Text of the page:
Week 13 of the 2024 Kansas legislative session is about to begin. Many issues still need to be resolved, and several pieces of legislation are alive and well. The legislature gave itself one extra day off by finishing all scheduled debates early and went home on Wednesday, March 27. They are scheduled to be back on Monday, April 1.

This week will be primarily dedicated to conference committee work. Six members, three from the Senate and three from the House are appointed to meet and reconcile differences between the chambers on the various pieces of legislation still in play. The conference committees generally comprise the chairperson, the vice-chairperson, and the ranking minority member of each respective committee that heard the initial bills. In Kansas, this means Four Republicans and two Democrats. 

These committees hold open meetings where the members negotiate and try to produce a final product. Some bills never make it out of the conference. The final product is called a conference committee report. It initially takes all six members to sign the conference committee report to advance the legislation out of the conference committee. If there is no unanimous consent, the committee can run an “agree to disagree” report that allows only four members to advance the legislation out of committee. 

Once the legislation advances out of conference with either a unanimous adoption or an “agree to disagree,” the conference committee report heads back to the chambers for full debate and final action vote. Ultimate passage requires both 21 votes in the Senate and 63 votes in the House to be sent to the governor for consideration.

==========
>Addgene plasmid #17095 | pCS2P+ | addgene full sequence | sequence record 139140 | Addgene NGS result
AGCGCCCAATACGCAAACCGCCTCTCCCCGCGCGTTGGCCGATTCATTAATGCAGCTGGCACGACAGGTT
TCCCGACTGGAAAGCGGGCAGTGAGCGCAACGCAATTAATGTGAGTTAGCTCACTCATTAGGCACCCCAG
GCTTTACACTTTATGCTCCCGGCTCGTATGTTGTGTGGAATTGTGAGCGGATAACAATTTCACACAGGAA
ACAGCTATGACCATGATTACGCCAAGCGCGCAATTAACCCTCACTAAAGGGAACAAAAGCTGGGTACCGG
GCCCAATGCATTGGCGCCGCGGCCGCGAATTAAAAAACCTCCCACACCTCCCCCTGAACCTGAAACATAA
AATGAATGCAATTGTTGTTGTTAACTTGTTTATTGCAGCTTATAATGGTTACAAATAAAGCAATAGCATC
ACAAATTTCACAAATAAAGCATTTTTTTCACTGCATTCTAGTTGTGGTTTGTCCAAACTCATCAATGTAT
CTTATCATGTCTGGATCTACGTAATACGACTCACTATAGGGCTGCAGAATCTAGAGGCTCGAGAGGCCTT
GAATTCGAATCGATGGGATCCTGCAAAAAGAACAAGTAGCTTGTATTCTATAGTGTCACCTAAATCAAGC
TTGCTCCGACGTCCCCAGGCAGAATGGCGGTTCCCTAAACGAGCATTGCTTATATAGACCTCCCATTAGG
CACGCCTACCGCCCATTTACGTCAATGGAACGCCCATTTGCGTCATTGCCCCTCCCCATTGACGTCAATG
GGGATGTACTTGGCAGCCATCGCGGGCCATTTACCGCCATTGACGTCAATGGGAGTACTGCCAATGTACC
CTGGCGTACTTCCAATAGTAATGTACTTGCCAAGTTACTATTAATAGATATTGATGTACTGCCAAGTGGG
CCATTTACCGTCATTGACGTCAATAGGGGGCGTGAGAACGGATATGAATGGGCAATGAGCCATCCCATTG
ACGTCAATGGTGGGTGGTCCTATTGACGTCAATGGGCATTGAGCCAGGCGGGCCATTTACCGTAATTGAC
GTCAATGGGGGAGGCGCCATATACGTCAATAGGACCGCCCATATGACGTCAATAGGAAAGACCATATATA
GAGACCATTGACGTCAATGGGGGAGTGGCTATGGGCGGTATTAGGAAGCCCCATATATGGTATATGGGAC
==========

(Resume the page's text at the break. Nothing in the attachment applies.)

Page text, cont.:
There are a few other routes that a bill can take to reach the governor’s desk for consideration, but the process on primary display next week will be the one described above. 

So here we are, entering the last week of the regular session. The last week can be full of late nights, early mornings, and a scramble to make up for weeks of legislative procrastination. Keep in mind that we’ve reported on several issues this year, but the legislature does not have to do anything other than pass a budget before they adjourn. Tax policy, vouchers, culture war issues, none of these things are a must. But then again, don’t forget it is an election year where all Senate and House districts are on the ballot (all 165 seats of the legislature are up for election: 40 Senate and 125 House), and these politicians want issues to tout when they flood our mailboxes, radios, television screens, and social media feeds this summer and fall.

So we don’t know what to expect, and this year is no different. The start of the “unlucky” numbered 13th week, coinciding with an April Fool’s Day kickoff, could trigger some nerves for the superstitious type. Let’s hope that the legislature doesn’t make unlucky fools out of all of us.